Evolution is extremely complicated in practice. One useful abstraction to allow us to reason about it is selective pressure. For example, if there is a food source in the environment but nobody is eating it because it's too high up, there is a selective pressure towards having longer necks (or some other way of getting to it). This means that any mutations that result in a longer neck will be more likely to be passed on to the next generation.
This is nowhere near the full story though, the factors that affect selective pressure are numerous and interconnected:
It's a lot easier to evolve into a flying organism if you already have feathers. There may be a protein you already produce that you can use in a new way. Or an existing structure in your ear that only requires a small mutation to fill a new function. Your DNA could have taken any path but evolution has to work with what it's given.
The weather, seasons, average temperature, composition of air, dissolved nutrients in water, longer-term geologic processes etc. All these vary continuously over different time periods and impact selective pressure.
It's not just you here. There are many others of your species, all trying to evolve to suit the same environment. There are many mutations going around your population with various advantages/disadvantages already. The females of your species might have a liking for particular types of song. Or you could be a species that fights or displays for mating rights.
your cousins far removed
There are thousands of other species inhabiting the same environment. Your food is also evolving, trying to find ways to not get eaten or be less appetising. Your rival species are trying to invade your niche and take up any empty niches for themselves. There are viruses, bacteria and fungi all trying to infect you and evolving alongside you.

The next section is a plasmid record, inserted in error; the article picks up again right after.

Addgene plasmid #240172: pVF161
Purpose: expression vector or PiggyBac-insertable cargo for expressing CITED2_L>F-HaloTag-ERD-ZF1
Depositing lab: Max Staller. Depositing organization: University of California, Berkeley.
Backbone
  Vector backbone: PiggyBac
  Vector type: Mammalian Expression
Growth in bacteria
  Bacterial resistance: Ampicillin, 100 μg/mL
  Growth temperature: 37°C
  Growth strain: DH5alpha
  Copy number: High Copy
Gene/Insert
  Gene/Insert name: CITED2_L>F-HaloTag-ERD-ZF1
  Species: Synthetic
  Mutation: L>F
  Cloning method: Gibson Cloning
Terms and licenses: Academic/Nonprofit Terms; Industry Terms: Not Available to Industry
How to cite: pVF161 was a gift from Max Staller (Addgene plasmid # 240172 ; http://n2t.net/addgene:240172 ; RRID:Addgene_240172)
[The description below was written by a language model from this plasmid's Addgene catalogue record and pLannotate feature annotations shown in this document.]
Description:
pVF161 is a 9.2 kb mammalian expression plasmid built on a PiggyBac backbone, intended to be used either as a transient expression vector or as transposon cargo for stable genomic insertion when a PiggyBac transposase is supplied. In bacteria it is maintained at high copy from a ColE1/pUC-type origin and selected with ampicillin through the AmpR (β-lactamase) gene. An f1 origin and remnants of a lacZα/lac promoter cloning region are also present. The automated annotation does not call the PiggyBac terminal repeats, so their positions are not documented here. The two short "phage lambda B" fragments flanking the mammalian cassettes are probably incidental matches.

a bunch of others I've missed
I thought I'd have a go at trying to visualise selective pressure using noise. I'll definitely write a blog post about noise some day but all that you need to know is that it's some maths that allows you to do things like this:
For this simulation, brighter regions are more beneficial and there is a selective pressure towards them. Each square is intended to represent an individual of a species or a whole species. To simulate 'mutations', they test some random nearby locations to see which they find most beneficial and move to the best one.
With simple 2d noise, they just clump up white areas. If we add some undulation to it over time, there is a bit of nice dynamic movement.
I'm glad I got this working, it's a bit how I like to visualise evolution but what I really wanted to simulate was something more multi-dimensional. Here, 7 dimensions are represented by position, size and colour. I need to find a better way of representing these higher-dimensional points somehow; it's very difficult to make much sense of what is going on and it's possible there are bugs. Another topic to return to later I think.
Martin Falbsioner for the deer photo.
Axel Tschentscher for the giraffe photo.